Żurek, also called Żur, is a traditional Slavic soup made of fermented rye flour. There is a similar one called Barszcz Biały and it has never been fully clarified what makes it different from Żurek. Every single time someone posts a Żurek or Barszcz recipe on a Polish website it sparks hot discussion in the comments section. People are really emotional about it and it’s really entertaining to read.
Anyway, Żurek is one of the reasons why you should visit an Eastern European shop. If you go there you will see bottles with a very strange looking mixture with no description, serving directions nor a recipe on it. A label just says: “Żurek” or “Żur”.
The said mixture, in fact, is not Żurek but fermented rye flour, an ingredient you need to make Żurek. One bottle makes one big pot of soup; let’s say 2-3 liters
To make the ferment at home you have to pour around a pint of warm, boiled water over 5 tablespoons of wholemeal rye flour, stir well, cover with a piece of linen cloth or paper towel and leave in a warm place for 5-6 days.
Sounds easy, but, in fact, it is a bit tricky. There is no salt added, so you must be very careful not to contaminate a jar with “bad bacteria”. I just pour boiling water into a jar and over a spoon that I am going to use. I empty a jar and wait for it to dry.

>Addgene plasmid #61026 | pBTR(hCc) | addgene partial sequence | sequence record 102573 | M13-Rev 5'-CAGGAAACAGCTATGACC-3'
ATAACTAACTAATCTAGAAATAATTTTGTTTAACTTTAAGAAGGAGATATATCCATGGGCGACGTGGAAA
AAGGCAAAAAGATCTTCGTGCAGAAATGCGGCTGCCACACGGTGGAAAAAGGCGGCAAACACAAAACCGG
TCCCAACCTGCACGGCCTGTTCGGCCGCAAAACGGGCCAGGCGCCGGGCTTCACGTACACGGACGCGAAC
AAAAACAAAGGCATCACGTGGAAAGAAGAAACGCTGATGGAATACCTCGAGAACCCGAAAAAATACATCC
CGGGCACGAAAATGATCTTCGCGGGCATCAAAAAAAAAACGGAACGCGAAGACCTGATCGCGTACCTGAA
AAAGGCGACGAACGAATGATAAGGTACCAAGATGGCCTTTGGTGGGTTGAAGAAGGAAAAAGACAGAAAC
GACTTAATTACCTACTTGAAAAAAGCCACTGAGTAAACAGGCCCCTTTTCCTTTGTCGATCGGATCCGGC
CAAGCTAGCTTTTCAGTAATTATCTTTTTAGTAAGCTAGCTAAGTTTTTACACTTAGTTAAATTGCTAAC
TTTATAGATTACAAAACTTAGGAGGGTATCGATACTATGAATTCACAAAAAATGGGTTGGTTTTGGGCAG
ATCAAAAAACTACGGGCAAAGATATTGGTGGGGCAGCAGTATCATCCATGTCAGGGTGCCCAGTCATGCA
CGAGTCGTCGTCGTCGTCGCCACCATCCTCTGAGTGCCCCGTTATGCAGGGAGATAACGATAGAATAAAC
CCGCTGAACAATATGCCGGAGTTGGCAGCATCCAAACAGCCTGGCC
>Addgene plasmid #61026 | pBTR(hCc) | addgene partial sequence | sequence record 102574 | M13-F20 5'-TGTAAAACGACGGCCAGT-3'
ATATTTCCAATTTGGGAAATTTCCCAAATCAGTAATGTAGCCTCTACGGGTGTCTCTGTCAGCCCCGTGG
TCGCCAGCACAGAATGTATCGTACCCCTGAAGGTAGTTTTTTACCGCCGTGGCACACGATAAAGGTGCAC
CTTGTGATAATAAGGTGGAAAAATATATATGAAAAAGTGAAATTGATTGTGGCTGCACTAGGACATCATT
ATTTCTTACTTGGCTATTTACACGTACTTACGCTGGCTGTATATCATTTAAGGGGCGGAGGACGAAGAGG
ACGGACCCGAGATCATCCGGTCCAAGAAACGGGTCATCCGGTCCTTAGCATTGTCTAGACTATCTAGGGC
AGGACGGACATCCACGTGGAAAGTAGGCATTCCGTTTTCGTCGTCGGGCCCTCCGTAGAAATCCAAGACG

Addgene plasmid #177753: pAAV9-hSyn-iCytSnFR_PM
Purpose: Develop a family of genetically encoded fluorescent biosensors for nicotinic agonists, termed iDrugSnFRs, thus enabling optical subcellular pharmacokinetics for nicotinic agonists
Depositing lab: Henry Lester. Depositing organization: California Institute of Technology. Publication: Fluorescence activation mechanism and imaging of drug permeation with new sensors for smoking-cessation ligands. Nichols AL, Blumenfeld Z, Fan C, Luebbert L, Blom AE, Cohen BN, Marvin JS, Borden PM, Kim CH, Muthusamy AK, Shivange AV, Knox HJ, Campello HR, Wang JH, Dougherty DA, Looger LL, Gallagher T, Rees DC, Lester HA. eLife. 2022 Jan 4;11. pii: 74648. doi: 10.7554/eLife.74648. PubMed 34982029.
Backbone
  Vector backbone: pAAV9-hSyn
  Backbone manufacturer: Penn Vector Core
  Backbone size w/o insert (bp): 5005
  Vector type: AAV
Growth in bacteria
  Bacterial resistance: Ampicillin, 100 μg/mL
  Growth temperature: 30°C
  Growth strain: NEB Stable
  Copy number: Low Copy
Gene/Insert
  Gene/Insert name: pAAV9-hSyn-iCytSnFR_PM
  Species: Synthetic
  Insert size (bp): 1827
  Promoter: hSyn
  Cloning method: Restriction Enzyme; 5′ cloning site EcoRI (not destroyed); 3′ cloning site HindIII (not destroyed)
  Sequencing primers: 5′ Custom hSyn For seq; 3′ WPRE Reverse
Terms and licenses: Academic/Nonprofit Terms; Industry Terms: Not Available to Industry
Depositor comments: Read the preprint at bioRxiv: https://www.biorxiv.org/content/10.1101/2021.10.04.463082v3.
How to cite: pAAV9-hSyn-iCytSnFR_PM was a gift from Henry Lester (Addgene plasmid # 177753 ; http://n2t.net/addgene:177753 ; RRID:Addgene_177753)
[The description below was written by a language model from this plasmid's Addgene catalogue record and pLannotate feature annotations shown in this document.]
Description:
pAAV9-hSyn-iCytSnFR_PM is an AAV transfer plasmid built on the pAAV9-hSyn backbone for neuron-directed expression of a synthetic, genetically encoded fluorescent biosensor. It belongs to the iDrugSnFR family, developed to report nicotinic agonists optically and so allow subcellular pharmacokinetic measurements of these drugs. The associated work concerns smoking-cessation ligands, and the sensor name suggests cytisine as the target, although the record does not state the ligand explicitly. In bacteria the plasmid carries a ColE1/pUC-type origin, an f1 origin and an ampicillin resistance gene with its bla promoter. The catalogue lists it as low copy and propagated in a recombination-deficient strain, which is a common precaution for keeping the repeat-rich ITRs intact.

You can add pimiento and bay leaves to the mixture, but I don’t think it’s necessary as it’s added anyway when cooking the soup later. Also, I never put garlic to the ferment as recommended by some experienced Żurek makers, because I wouldn’t be able to recognize the progress of the fermentation by smell.
It is very useful though to add a piece of rye sourdough bread, or a tiny bit of sourdough matter or even a tablespoon of any kind of fermented brine from one of your jars with vegetables.
After 3 days, you should stir and smell the mixture. If it smells a bit sour, you are on the right track. But don’t despair if it doesn’t. Just repeat the stirring and inspect every day. If you keep the jar in a really warm place the ferment should be ready to cook after 5-6 days.
However, if you have never tasted Żurek nor smelled a proper Żurek ferment, I would suggest you buy it in an Eastern European shop to give you an idea of what to expect. It is quite easy to spoil the ferment and you don’t want to poison yourself, do you?!
On the other hand, anyone who has ever made sourdough bread successfully will easily recognize the smell of properly fermented flour.